This wooden box is extremely popular among drummers and percussionists, as well as others. The cajon is an instrument for all. Whether for musical education or corporate seminars, everyone loves the cajon. Stay tuned to learn more about this wonderful instrument.
Where does the cajon come from?
The cajon originated in Peru and was first mentioned in writing in mid 19th century, but dates two centuries earlier. When slaves, who were from Africa at that time, were forbidden to drum and so were forced to look for alternatives. The first cajon could have been something as simple as a fruit crate. It was Paco de Lucia, the Spanish flamenco guitarist, who introduced the now developed wooden box, to Europe in the late 1970s. As from the 90s and the big wave of “MTV Unplugged”, cajons became increasingly popular.
Why does the cajon interest so many people?
The cajon is a very practical instrument, it’s portable, doesn’t take up much space and is relatively easy to learn, so the barrier to entry is low. You can play seated, and after learning the basic snare (upper edge) and bass sounds (middle), the first simple rhythms are well on their way. Playing with other drummers, together in a group makes the whole experience even more fun.
What are some common types?
Nowadays, cajons are mostly around 48 x 30 x 30 cm in size and primarily made of birch or beech plywood, while some high end models are made of solid wood.
In commercial cajons, you either have string-cajons or snare-cajons. String cajons have two or four guitar strings as a snapping element along the back of the striking surface. This model comes from Spain and has a sensitive snare response, as well as a rather dry overall sound with an excellent bass and snare separation.
For something a bit livelier and perfect for drum set grooves, take a look at a snare-cajon. These are equipped with snare wires against the back of the striking surface which rattle when struck.
Sela has significantly improved this mechanism with its switchable snares on the Casela Pro models, and the adjustable and detachable snares of the Schlagwerk Super Agile Cajons are a clear upgrade to the simple snare cajons.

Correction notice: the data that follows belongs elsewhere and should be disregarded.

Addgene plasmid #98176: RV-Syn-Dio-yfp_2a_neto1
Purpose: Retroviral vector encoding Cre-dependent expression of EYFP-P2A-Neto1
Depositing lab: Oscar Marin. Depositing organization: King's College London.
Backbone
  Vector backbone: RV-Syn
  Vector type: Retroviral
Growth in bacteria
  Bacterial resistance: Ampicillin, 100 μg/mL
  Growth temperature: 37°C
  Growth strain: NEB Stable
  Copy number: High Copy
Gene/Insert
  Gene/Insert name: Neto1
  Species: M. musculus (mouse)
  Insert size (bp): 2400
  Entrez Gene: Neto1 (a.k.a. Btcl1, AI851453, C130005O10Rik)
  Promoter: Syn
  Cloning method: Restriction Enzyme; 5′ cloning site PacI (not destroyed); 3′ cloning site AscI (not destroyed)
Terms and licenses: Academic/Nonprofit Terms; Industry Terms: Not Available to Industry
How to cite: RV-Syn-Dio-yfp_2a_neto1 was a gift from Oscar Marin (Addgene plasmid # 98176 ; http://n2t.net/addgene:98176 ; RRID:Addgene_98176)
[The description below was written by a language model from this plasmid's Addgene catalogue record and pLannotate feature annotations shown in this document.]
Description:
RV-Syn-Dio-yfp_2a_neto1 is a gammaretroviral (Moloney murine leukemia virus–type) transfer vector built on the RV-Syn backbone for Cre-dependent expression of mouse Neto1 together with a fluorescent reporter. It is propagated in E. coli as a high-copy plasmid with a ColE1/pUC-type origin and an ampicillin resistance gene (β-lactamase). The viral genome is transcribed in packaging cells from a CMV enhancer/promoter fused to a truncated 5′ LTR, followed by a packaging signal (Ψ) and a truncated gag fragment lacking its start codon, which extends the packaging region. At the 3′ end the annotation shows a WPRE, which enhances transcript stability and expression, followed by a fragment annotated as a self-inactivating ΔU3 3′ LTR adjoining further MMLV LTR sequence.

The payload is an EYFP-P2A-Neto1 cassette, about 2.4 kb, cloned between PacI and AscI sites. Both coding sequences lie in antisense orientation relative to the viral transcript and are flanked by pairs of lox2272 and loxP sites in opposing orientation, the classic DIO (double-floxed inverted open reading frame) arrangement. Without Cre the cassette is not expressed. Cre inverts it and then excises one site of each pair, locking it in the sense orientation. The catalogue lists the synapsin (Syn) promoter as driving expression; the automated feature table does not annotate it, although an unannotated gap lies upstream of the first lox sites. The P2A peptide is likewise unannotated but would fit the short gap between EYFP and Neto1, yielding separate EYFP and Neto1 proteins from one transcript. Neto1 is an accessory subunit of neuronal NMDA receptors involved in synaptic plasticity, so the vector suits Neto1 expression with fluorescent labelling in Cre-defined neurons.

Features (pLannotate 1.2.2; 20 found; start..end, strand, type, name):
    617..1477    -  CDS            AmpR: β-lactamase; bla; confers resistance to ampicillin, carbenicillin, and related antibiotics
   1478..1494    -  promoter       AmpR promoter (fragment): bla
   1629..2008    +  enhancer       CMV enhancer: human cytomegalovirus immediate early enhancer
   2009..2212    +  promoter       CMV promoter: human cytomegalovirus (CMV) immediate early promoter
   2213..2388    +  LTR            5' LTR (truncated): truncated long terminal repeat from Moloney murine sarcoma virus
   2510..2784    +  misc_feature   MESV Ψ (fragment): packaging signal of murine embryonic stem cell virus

The third version of the Cajon is less common and represents the original archetype. These Afro-Peruvian cajons have no strings or snares inside, and with their very woody sound are very popular in flamenco.
Travel-Cajons, Cajons for children and Cajon kits
In recent years manufacturers have come up with some interesting variations, in addition to the above-mentioned cajons with standard dimensions. For children, there are special cajons in smaller dimensions. The Cajonito by Schlagwerk or the Meinl Slap-Top Cajon are great choices for those who love to travel. Those who’d rather DIY their own cajon, will find joy in Cajon kits.
Hybrid Cajons – acoustic play with electronic sounds
The latest developments mix the cajon’s acoustic sounds with electronic samples. Behind the striking surface of the Roland EC-10 EL Cajon there are triggers, which in addition to the acoustic signal will activate sound depending on playing dynamics. The Spanish company DG DeGregorio has launched its own hybrid cajon called Centaur with three side-mounted trigger surfaces and the possibility of importing its own sounds. If you are interested in experimenting with electronic sounds and already have a cajon, take a look at Roland’s EC-10M, a sound module with a clip-on microphone that easily mounts to the cajon.
When traveling, always store your cajon in a bag. There are many practical and innovative accessories. If you like your hands free to play other instruments or wish to play a cajon in a percussion setup, consider a Cajon pedal. Add additional sounds with the Heckstick One or the Cajon Cabasa which can be easily attached to the Cajon with Velcro fasteners. You can use a Cajon brush made from nylon, against the surface to generate rich sounds, or play a shaker in one hand while the other hand plays the cajon.